Ecotone: A Definition for Nature and Civility
Desert foothills meet forested mountains. (photo: David McNew/Getty Images)
Krista’s most recent interview with Terry Tempest Williams is part of our series called “The Civil Conversations Project.” During the conversation, Ms. Williams introduces the word “ecotone” as an analogy from nature to describe a clash of cultures:
“As a naturalist, my favorite places to be are along the ecotone. It’s where it’s most alive, usually the edge of a forest and meadow, the ocean and the sand. It’s that interface between peace and chaos. It’s that creative edge that we find most instructive. It’s also the most frightening, because it’s completely uncertain and unpredictable and that’s again where I choose to live.”
Merriam-Webster defines ecotone as “a transition area between two adjacent ecological communities.” It comes from the Greek root tonos, meaning “tension.” Dr. Lucinda Johnson, director of the Center for Water and the Environment at the University of Minnesota Duluth explains “ecotone” in this way:
“The word ecotone derives from the landscape ecology literature, and refers to the transition area between “patches” or areas of the landscape that exhibit different characteristics… it is generally applied to the transition zones between two different vegetation types (e.g., grassland and forest), but can be both more subtle (e.g., edges of wetlands, which have subtle transitions from submergent to emergent vegetation, one of which dominates depending on water levels) or more extreme (the area adjacent to a stream, called the riparian zone). The ecotone shares characteristics of both of the adjoining patches (hence the transition).”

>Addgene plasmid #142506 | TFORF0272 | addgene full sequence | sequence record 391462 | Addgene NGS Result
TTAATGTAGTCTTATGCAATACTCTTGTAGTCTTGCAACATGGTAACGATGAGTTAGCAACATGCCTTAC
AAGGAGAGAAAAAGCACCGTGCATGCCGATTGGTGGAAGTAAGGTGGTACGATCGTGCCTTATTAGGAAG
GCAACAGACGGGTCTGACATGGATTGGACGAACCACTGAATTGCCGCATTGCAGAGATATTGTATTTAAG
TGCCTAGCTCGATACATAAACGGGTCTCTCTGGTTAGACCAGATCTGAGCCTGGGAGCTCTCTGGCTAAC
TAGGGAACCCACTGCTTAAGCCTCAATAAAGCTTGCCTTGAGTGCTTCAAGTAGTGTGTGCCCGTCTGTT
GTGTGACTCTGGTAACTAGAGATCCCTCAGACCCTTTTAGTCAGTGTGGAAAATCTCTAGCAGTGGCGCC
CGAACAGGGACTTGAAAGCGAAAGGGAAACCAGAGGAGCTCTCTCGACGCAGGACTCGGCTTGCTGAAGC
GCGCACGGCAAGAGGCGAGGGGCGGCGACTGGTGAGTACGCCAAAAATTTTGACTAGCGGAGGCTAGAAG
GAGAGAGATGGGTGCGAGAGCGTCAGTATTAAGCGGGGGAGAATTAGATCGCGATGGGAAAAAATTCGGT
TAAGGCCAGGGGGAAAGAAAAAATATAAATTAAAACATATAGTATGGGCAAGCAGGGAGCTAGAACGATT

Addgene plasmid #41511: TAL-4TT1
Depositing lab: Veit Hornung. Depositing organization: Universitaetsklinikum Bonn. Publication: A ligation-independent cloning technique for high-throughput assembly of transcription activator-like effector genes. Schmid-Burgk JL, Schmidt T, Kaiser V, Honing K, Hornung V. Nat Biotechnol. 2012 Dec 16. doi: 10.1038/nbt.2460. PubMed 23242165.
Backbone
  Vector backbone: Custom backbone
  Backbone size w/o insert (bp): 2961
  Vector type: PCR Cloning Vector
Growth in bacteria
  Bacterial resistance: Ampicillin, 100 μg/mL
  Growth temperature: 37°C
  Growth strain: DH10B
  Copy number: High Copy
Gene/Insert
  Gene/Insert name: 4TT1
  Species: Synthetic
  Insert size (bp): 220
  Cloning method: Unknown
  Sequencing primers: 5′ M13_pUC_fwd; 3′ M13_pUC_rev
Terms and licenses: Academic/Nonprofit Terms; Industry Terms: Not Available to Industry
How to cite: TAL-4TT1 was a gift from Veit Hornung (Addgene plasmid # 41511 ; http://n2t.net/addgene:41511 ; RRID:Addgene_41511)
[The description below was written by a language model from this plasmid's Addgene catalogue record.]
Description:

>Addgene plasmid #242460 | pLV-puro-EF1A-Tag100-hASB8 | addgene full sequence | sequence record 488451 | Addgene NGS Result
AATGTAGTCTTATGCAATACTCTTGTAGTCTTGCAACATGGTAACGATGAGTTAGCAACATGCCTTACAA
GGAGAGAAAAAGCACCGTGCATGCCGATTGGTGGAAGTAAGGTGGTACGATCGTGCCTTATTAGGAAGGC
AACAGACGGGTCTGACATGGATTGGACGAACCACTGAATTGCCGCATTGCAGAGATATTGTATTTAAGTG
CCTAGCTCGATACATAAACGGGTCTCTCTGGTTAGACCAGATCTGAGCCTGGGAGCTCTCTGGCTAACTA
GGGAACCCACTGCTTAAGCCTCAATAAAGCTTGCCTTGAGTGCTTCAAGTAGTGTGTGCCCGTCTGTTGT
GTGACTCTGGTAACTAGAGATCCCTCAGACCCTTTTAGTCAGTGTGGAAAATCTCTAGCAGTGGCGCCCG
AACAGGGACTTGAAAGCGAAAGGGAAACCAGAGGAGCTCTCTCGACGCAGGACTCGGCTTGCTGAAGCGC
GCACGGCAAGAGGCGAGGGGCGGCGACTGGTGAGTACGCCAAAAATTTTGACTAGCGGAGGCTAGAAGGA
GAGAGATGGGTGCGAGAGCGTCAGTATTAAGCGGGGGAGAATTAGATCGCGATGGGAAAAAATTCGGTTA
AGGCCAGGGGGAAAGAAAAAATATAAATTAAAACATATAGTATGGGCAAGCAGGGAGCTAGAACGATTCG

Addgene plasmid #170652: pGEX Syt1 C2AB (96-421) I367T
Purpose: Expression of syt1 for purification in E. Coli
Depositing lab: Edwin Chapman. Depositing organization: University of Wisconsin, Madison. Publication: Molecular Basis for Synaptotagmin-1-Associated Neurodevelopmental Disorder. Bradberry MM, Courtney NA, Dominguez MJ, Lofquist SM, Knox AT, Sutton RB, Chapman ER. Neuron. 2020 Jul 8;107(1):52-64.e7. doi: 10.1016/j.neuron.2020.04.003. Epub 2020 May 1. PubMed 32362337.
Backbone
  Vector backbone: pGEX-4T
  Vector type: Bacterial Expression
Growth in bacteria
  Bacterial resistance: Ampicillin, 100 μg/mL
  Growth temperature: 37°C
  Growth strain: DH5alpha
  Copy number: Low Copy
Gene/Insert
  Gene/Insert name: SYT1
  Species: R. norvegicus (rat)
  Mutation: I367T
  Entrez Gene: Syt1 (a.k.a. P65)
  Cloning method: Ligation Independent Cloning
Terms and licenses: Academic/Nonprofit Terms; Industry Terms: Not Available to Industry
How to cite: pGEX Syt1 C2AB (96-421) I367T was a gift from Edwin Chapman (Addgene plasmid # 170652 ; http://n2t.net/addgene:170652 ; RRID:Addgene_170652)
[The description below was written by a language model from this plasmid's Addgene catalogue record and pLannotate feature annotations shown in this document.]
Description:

Subtle or extreme, I love the idea that when two disparate, even opposing viewpoints meet they create a new kind of landscape by the meeting itself. One that doesn’t draw a fixed line or a wall of opposing viewpoints but rather a kind of “transition area.” To me that transition area could be a new terrain that is not only different from my own reality, but that “shares characteristics of both of the adjoining patches.”
I wonder how this kind of encounter (with someone I vehemently disagreed with) would change my outlook and defining characteristics — and whether that area of tension is a space I could actually stand to reside for very long. Either way “ecotone” is neither a word nor a space I explore and/or inhabit often enough.